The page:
The Paris Agreement, signed in 2015, covers climate change mitigation, adaptation and finance, with a goal of limiting global warming to 2 °C above pre-industrial levels by 2050, which requires reduction of greenhouse gas emissions to net zero in the next few decades. According to the Glasgow Financial Alliance for Net Zero, the world will need to mobilise $100 trillion in capital for the transition to a ‘net zero’ economy.
Investments that transition away from fossil fuels and towards more sustainable energy will ultimately create a more resilient and efficient global economy. Perhaps more importantly, they will also significantly reduce the expected costs of climate inaction.
A recent Deloitte report found that climate change could cost the global economy $178 trillion over the next 50 years if left unchecked.
Mitigating and adapting to climate change will completely transform the global economy, making this one of the most significant megatrends taking root in financial markets. As such, investors should already be assessing their portfolios and making adjustments where needed.
Even now, in the early days of the transition, winners and losers are starting to emerge. Changing consumption patterns, along with increased regulation, are negatively affecting the industries most reliant on fossil fuels and ‘dirty’ technologies. On the other hand, companies that are pioneering clean energy, electric vehicle and other technologies are riding the decarbonisation wave – as are the producers of the required raw materials.
Tesla, for instance, quickly became the world’s most valuable car company as demand for electric vehicles started to surge. And since batteries require large amounts of metals such as lithium and nickel, producers of these “green” commodities are benefiting as well.
Conversely, traditional vehicle manufacturers are racing to reinvent themselves, while fuel suppliers are considering how to adapt to the fast-changing world of mobility.
Some will succeed, although others risk losing relevance. Many fossil fuel assets are likely to become “stranded” over time – meaning they will suffer from unanticipated or premature write-downs, devaluations, or conversions to liabilities.
These trends, more broadly, will have profound implications on investment portfolios.
Investors will also need to be cognisant of other risks – even if planning for them is difficult – including extreme weather risks.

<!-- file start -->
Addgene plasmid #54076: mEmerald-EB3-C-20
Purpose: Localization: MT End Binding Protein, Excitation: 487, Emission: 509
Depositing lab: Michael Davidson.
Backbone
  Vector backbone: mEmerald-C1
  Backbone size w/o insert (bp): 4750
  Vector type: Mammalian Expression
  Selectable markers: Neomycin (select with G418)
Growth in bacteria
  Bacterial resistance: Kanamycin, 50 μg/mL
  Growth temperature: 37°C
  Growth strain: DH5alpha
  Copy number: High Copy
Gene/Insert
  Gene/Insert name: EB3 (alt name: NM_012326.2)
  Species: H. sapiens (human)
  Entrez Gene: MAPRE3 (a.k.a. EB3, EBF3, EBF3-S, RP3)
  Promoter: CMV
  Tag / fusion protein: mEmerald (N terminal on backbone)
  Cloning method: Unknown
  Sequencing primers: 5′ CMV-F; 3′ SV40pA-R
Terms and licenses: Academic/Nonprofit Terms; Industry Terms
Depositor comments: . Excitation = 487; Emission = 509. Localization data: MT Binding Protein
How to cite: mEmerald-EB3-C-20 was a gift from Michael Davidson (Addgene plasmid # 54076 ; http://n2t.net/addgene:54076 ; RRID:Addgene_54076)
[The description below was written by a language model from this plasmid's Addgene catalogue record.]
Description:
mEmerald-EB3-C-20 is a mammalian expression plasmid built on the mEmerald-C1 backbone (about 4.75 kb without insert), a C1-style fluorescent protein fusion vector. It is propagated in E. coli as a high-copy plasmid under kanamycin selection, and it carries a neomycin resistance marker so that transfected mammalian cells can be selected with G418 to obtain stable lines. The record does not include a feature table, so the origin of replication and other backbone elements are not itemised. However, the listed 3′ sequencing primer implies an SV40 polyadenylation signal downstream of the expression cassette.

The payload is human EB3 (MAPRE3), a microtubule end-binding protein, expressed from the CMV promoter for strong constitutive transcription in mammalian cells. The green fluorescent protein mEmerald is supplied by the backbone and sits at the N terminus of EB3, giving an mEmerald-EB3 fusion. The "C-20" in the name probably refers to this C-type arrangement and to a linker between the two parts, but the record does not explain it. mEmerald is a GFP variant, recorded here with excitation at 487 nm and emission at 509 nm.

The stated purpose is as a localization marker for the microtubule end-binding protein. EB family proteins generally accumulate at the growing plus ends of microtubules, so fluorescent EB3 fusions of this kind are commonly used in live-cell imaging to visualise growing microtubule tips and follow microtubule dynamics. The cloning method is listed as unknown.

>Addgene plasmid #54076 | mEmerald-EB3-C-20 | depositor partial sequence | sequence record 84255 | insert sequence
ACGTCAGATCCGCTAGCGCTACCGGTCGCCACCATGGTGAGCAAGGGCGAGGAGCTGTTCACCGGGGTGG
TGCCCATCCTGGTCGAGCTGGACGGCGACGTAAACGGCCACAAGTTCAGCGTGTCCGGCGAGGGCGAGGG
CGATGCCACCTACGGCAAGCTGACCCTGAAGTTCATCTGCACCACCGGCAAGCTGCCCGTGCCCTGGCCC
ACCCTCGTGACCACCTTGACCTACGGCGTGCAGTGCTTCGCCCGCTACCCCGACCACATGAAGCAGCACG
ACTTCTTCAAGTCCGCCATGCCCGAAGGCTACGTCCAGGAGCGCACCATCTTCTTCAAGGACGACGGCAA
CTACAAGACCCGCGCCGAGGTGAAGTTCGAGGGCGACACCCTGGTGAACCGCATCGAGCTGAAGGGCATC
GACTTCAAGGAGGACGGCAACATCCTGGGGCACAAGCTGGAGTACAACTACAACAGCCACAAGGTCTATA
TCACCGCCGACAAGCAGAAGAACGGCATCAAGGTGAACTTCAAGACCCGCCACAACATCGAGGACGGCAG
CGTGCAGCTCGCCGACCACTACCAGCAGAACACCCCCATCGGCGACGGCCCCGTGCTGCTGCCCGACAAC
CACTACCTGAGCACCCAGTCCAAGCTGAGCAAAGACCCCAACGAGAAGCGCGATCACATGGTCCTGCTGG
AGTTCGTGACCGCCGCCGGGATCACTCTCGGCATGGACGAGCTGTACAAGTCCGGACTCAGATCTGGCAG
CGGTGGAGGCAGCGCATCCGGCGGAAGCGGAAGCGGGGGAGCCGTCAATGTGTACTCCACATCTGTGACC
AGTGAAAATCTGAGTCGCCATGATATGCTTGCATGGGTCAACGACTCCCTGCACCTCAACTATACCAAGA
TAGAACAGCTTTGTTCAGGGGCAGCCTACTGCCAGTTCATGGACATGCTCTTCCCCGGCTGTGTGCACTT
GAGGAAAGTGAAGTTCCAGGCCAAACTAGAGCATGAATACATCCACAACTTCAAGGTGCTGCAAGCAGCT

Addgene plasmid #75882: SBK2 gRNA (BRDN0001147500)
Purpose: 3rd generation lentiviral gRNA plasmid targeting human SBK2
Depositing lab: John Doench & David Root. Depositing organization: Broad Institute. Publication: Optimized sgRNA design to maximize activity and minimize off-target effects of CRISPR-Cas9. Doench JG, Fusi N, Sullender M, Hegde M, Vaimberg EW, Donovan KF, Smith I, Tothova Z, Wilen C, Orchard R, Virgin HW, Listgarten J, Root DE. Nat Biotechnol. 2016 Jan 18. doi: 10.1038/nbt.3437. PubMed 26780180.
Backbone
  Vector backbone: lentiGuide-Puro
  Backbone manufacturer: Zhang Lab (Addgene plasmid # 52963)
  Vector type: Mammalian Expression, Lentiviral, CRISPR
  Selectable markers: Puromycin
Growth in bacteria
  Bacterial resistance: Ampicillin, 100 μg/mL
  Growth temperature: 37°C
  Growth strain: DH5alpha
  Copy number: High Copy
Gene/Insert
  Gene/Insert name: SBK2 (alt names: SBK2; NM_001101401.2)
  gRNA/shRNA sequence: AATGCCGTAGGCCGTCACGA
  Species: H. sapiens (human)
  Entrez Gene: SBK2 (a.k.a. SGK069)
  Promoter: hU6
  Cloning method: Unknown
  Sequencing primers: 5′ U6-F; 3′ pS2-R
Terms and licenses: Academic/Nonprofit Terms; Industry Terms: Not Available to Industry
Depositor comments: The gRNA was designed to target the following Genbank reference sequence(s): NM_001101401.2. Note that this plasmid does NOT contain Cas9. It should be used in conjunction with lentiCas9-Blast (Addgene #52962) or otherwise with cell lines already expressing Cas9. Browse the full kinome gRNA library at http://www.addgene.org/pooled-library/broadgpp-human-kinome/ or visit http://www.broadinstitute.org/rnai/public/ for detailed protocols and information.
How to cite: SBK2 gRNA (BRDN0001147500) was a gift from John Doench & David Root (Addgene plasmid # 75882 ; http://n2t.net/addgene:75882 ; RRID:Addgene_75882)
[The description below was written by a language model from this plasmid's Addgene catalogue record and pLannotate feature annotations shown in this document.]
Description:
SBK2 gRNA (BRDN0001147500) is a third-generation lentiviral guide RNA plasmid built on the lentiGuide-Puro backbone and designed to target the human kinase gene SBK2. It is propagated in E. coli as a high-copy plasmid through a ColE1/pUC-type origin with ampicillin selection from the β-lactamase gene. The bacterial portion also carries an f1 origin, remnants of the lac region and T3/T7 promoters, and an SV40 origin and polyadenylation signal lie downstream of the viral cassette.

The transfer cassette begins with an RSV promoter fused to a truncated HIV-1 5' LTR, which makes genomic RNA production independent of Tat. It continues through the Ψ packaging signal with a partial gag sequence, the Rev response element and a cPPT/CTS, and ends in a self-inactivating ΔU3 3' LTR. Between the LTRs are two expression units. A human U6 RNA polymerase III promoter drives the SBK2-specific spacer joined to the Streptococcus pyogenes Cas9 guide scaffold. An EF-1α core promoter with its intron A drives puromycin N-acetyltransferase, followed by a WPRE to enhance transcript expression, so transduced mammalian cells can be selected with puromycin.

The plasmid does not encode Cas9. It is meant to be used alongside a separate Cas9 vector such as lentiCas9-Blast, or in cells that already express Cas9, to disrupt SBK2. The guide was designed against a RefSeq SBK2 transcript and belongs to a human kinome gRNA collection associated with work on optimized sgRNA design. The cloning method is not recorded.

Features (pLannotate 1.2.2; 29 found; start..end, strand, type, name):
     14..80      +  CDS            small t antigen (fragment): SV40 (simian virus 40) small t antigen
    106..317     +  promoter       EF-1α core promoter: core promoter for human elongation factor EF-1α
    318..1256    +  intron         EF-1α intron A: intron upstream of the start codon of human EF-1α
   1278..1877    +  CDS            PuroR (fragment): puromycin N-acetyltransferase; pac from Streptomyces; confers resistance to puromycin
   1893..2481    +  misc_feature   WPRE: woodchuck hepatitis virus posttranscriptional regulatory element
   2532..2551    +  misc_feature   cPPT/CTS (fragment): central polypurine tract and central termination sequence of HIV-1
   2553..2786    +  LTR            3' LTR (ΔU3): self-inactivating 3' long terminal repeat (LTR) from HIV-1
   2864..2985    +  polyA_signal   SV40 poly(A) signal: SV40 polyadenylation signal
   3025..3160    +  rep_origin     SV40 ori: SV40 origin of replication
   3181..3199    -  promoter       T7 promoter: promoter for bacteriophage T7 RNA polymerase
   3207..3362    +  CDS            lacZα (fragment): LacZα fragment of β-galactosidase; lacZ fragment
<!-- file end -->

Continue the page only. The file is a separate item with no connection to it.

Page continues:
As climate change progresses, scientists warn that floods, droughts, heatwaves, wildfires and storms will become more frequent and more severe. This poses risks to infrastructure, food production, and social and political stability.
This is already evident in South Africa, which in recent years has endured heatwaves, a prolonged drought in the Cape Town region that affected agriculture, and deadly floods in KwaZulu-Natal. Elsewhere, temperature records have been shattered in North America, the UK and Europe.
All things considered, it is clear that investing responsibly, with sustainability in mind, is not simply the right thing to do – it also makes sense from a risk management perspective.
Assessing investments through an environmental, social and governance (ESG) lens allows investors to reduce their exposure to assets that would be most adversely affected by climate change, shifting consumer habits, and outdated environmental policies. This approach also assists in gaining greater exposure to investments that are “doing well by doing good”.
Investment firms across the globe are starting to offer products aligned to these risks and opportunities.
As an example, Grayswan’s Offshore Megatrend Equity and Commodities for Change Exchange Traded Notes (ETNs) are designed are designed are designed to capitalise on investment opportunities driven by longer term megatrend thinking. Our Megatrend Commodities for Change ETN is well diversified basket of low cost offshore commodity investments optimally positioned to take advantage of this long-term climate change opportunity, providing investors with exposure to not only old school commodities such as oil and gold but more importantly the majority of the ETN is invested in the clean energy value chain, sustainable agriculture technologies, and green metals and minerals.
Globally, asset managers are coming together to tackle climate risks, with the Net Zero Asset Managers alliance being a prominent example.
Large institutional investors have also started joining forces to drive a reduction in greenhouse gas emissions. Representing $68 trillion in assets, the Climate Action 100+ group of investors is using its might to push companies to do better.
This highlights the fact that a shift in momentum since the Paris Agreement was concluded is well underway, both locally and abroad. And while the goals of this climate accord are still achievable, meeting them requires a war-like effort.
As such, an offshore investment portfolio that is constructed in line with the climate megatrend stands to benefit from the opportunities on offer, while also avoiding or hedging against the unintended risks of an economy changing for the greater good.
Investors have a central role to play in the transition, and are better placed than ever before to participate in the opportunities it will bring but to also manage the associated risks.